The unfolding end of Iraq as we have known it began with the Syrian civil war. The detached, feckless U.S. response many now counsel for Iraq was first pioneered in Syria. The result if that same course is taken now will be worse.
Iraq is in shambles. The Iraqi army collapsed with stunning speed in major portions of the country that are dominated by aggrieved Sunnis. The Islamic State of Iraq and al-Sham (ISIS) has nearly cut Iraq in half. The “al-Sham” of its name — what Syria was called after its conquest by Muslims in the seventh century — is an indication of the long historical grievances ISIS seeks to remedy. Not only are the borders of Iraq and Syria — borders that were established in the wake of World War I — on the chopping block; ISIS seeks the restoration of an Islamic caliphate, and it is willing to murderously take on all apostasies, including Shia Islam, secular Muslim states, and Western-style freedom.
In fact, George W. Bush handed Obama a relatively secure Iraq with al-Qaeda all but extirpated from the country. This was the result of the 2007 surge of forces ordered by Bush, which reduced civilian deaths from a peak of 3,500 per month in late 2006 to fewer than 500 per month by the time Obama entered the White House. U.S. military deaths declined during that period from 100 per month to nearly zero.
The Sunni army we see fighting today against the Shiite-dominated government of Prime Minister Maliki is not a remnant: It is a reincarnation birthed across the border in Syria. After the Arab Spring swept that nation in early 2011, President Obama demanded that the dictator Bashar al-Assad “step aside” and said he supported “an effort to bring about a Syria that is democratic, just, and inclusive for all Syrians.”
Meanwhile, as Assad slaughtered moderate Syrians, the nation became a Woodstock for foreign jihadists. Iran sent matériel and elite soldiers to bolster Assad. Sunni Islamists poured in, ostensibly to fight Assad. However, by some accounts, groups like ISIS devoted more effort to fighting secular rebels opposed to Assad — undermining those more moderate Sunnis who resist the Islamists’ vision of unifying mosque and state and launching terrorist attacks against the West.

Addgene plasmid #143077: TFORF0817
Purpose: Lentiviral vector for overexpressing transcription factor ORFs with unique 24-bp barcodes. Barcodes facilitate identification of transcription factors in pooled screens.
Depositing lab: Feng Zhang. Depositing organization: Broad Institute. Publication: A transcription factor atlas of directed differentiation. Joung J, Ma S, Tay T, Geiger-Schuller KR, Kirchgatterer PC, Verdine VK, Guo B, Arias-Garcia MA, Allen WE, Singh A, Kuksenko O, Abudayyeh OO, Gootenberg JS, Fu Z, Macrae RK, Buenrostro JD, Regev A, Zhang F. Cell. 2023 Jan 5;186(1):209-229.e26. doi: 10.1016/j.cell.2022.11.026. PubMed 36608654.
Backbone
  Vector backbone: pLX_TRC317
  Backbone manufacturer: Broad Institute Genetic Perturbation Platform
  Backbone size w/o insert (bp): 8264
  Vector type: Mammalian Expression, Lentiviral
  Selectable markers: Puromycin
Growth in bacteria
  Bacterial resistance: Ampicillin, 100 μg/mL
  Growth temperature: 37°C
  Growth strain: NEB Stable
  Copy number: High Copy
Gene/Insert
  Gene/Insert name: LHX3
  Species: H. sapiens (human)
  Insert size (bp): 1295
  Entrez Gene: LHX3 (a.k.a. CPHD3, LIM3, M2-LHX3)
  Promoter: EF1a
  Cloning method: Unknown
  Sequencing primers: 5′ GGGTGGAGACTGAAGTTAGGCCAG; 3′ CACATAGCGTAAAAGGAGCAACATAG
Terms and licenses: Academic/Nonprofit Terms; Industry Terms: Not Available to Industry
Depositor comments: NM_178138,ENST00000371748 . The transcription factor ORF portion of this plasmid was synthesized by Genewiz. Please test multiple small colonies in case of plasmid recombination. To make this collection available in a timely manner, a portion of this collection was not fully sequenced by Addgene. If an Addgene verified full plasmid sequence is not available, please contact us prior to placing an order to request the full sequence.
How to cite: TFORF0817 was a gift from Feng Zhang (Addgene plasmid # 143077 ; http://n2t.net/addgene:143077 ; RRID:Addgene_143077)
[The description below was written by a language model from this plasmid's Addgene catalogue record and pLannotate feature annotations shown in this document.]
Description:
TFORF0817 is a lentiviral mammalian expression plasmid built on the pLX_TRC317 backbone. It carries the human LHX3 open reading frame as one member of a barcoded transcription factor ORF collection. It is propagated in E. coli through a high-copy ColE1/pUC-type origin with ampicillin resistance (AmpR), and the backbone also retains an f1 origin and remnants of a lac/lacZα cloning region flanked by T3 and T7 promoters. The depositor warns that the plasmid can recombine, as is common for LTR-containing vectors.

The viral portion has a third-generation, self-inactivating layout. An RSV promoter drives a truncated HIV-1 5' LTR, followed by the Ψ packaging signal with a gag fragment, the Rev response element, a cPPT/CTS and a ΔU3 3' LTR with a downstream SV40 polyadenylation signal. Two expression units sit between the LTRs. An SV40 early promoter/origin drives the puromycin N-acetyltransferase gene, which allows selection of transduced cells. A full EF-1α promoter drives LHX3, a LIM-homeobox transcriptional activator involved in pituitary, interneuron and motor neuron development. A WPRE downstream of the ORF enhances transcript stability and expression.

Now this horrendous bout — not just Sunnis versus Shiites, but also Islamists versus non-Islamists, and Iranian proxies versus everyone else — has spread from Syria across Iraq. And the worst actors are seemingly in the best positions: ISIS, a derivative of al-Qaeda, dominates Sunni Iraq; and Iran is poised to dominate Shiite Iraq, especially as Tehran offers troops to Baghdad.
Given Obama’s past performance, no U.S. ally anywhere seriously believes he can control this situation. As a result, our allies will take matters into their own hands and cut deals with bad actors out of necessity. For example, fully aware that the West will not restore an Iraq balanced among Sunnis, Shiites, and Kurds, Saudi Arabia will intervene to help the Sunnis. Riyadh will not stand by as Iran helps the army sloppily inflict casualties on the Sunni population; instead, it will back its own Sunni insurgents, just as it did before 2007. Iraq could soon become, in effect, a proxy war between Iran and Saudi Arabia.
Self-styled “noninterventionists” counsel doing what amounts to nothing, and they smear even effective past military campaigns in the Middle East as “nation building.” For example, top congressional Democrat Harry Reid, who in 2007 judged incorrectly that “the surge is not accomplishing anything,” now believes that “It’s time for the Iraqis to resolve it themselves.”
Unfortunately, as we are likely to see over the remaining two years of the Obama administration, this conflict will change much but “resolve” nothing. The belief that effective American withdrawal from the Middle East will end the jihadist threat to us is soothing but fallacious. It is the same belief that transformed a mending Iraq at relative peace into the disaster we see today. It is the same belief that has given those who wish to export jihadism and Islamist tyranny around the world their best chance in modern history.
— Stephen Yates was deputy national security adviser to Vice President Cheney from 2001 to 2005. Christian Whiton was a State Department senior adviser from 2003 to 2009. They are now distinguished fellows at the Hamilton Foundation.